University of Kansas

Frontcourt depth is a strength for Kansas

Kansas forward Landen Lucas goes for two points during Saturday’s game against TCU.
Kansas forward Landen Lucas goes for two points during Saturday’s game against TCU. Fort Worth Star-Telegram

It’s Tuesday afternoon inside Allen Fieldhouse, one day before No. 6 Kansas will play host to No. 16 Iowa State, and KU coach Bill Self is telling you that Landen Lucas is the best fifth big man on any team in America.

“There’s nobody else that has a fifth guy like Landen,” Self says.

In some ways, this is a rather obscure thing to be touting. Lucas, a redshirt freshman, plays five minutes per game. How important can a fifth big man really be? But in other ways, this shows the strength of the Self system, one of the reasons the Jayhawks are 6-0 in the Big 12 and working on a 10th consecutive conference title.

Lucas is a 6-foot-9 forward who probably would play significant minutes for any other team in the Big 12. But at Kansas, he’s insurance against injury.

On Wednesday against Iowa State, Lucas could slot in as the Jayhawks’ fourth big man in the rotation for the second straight game, replacing senior forward Tarik Black, who’s recovering from an ankle injury suffered last week against Baylor.

“It’s just about staying patient,” Lucas said. “… But it’s a good thing, too. Because we push each other in practice.”

This is the model at Kansas. Recruit big guys with potential. Teach them the game. Let them mature. And sometimes, you end up with this.

In a conference where some contenders struggle to find two legitimate post players for their rotation (See: Iowa State, Oklahoma State and Oklahoma) Self can overwhelm opponents with future lottery picks and McDonald’s All-Americans.

It’s a stark contrast from Self’s options last season, when Kansas was starting center Jeff Withey and forward Kevin Young in the frontcourt. The Jayhawks also had freshman options in Perry Ellis and Jamari Traylor, but both were still struggling to find a comfort level for most of the season.

“Last year,” Self said, “if Kevin or Jeff got one (foul) early … it’s like, ‘OK, how are we going to massage this?’ ”

One year later, the Kansas frontcourt has been remade. Freshman Joel Embiid is playing like one of the country’s best centers. Ellis has matured into a more polished scorer, and Traylor has grown into an athletic defender and rim protector off the bench.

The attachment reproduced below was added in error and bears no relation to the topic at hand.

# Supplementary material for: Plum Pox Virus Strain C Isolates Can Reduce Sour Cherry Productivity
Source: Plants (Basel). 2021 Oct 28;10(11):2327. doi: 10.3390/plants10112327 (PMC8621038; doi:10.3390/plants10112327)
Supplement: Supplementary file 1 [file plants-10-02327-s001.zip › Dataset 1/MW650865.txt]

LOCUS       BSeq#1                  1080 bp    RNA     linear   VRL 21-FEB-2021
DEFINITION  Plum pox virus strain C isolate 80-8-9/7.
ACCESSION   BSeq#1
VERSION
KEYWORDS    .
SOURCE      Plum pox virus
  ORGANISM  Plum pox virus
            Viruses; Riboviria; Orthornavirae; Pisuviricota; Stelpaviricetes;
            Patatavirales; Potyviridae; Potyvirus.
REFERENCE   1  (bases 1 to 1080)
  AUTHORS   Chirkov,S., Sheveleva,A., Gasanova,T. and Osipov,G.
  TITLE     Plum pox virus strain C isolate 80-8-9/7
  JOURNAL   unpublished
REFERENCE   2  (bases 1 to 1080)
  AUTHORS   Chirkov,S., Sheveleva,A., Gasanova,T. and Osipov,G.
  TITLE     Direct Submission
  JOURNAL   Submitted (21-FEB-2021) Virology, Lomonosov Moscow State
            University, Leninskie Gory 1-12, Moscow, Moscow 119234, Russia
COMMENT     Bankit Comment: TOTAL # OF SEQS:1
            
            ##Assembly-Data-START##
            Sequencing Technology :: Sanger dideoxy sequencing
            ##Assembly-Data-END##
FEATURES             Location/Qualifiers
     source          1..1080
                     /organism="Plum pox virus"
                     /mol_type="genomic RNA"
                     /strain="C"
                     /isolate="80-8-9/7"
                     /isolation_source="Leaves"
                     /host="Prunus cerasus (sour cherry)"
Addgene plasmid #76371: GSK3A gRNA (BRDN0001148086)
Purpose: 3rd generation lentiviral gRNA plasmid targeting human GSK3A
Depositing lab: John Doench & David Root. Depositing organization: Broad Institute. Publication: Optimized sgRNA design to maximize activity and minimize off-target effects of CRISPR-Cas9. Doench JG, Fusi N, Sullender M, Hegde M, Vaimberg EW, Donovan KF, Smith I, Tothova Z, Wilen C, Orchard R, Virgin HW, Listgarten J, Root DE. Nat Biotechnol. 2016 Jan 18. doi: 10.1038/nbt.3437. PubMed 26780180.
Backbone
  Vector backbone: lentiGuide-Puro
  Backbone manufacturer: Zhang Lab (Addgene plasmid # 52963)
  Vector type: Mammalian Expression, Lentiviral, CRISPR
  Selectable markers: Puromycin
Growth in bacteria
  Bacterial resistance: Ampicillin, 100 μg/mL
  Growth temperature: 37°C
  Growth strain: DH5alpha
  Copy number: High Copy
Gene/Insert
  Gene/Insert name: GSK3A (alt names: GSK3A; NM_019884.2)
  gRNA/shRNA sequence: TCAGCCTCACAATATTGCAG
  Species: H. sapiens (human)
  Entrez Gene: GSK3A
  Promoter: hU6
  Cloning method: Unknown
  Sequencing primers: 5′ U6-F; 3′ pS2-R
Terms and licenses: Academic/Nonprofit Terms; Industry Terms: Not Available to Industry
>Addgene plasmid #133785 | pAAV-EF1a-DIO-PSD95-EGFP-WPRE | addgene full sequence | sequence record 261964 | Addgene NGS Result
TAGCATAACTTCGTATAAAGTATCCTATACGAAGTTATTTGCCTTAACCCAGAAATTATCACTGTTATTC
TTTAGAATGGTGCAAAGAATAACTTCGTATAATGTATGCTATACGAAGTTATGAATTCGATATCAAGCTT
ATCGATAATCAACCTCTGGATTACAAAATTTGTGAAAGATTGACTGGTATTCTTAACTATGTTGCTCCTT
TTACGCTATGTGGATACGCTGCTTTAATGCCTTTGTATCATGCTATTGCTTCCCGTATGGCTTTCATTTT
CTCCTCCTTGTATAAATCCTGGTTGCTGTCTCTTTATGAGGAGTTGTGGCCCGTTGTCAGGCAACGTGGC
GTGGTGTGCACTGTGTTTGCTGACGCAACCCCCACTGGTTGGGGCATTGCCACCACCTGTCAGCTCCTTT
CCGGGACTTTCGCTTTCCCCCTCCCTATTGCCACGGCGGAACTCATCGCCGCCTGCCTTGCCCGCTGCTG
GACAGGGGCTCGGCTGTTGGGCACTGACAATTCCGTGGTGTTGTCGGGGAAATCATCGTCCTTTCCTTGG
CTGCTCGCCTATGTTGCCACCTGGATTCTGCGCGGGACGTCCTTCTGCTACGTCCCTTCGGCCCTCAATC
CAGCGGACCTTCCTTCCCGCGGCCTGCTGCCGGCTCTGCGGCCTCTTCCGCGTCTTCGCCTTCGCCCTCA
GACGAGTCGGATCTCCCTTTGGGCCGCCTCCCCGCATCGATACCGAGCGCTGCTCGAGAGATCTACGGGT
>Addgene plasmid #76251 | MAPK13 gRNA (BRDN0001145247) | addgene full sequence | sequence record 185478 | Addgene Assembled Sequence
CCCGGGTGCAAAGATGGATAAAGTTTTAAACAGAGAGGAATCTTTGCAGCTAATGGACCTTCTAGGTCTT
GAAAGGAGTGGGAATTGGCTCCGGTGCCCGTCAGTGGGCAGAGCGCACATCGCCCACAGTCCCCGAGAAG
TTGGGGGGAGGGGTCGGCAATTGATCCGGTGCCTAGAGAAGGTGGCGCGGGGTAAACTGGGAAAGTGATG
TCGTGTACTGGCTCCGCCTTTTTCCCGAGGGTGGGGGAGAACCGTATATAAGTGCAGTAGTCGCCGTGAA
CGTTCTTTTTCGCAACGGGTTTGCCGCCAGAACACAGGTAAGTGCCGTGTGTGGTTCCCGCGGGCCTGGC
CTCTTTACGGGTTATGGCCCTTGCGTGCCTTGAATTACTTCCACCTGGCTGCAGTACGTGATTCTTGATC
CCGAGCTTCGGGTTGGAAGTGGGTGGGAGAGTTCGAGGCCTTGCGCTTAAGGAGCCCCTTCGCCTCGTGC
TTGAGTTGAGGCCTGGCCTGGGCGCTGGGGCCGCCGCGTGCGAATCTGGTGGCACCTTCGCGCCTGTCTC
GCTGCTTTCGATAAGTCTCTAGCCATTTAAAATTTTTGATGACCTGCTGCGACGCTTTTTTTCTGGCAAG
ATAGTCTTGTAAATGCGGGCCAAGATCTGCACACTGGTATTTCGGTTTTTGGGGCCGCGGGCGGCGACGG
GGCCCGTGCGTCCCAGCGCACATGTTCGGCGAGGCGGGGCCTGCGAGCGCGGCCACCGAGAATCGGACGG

And then there’s Black, who was selected preseason Big 12 newcomer of the year. He hasn’t quite lived up to those expectations — in part because of Embiid’s emergence — but he’d carved out a role as a reliable reserve before his ankle injury.

The depth has shown up in the paint. Kansas is outrebounding Big 12 opponents by nearly 10 boards per game (38 to 28.5) in conference play. And the Jayhawks are shooting 57.1 percent inside the three-point line, the second-best mark in the country.

The frontcourt also made a difference in their first round with Iowa State, a 77-70 victory in Ames on Jan. 13. KU outrebounded Iowa State 53-36, making up for a season-high 24 turnovers. If Kansas can dominate the boards again on Wednesday, they’ll have the chance to be 7-0 in the Big 12 with a road game at Texas looming on Saturday.

“We have such an athletic team that we want to outrebound teams by a lot more than we have been,” Lucas said. “It shouldn’t even be close.”

Rebounding, of course, is the one thing that could keep Lucas in the rotation. Even still, a healthy Black likely limits Lucas’ minutes for the rest of the season. With Black on the bench, Lucas had seven points and five rebounds in last Saturday’s victory at TCU. But the rebounds, which came in just 13 minutes, meant the most.

As a kid growing up in Portland, Ore., Lucas grew up watching fellow Oregon native Kevin Love, now the NBA’s premier rebounder for the Minnesota Timberwolves. Lucas’ father, Richard, was once a standout rebounder for Oregon in the early 1990s. So for now, Lucas is content being the fifth-best big man on a top-10 team. But he also has lofty goals: Someday, he says, he’d like to lead the country in rebounding.

“It’s something that my dad kind of installed in me,” Lucas said. “He was a pretty good rebounder at Oregon, and growing up, that’s all he harped on — rebounding.”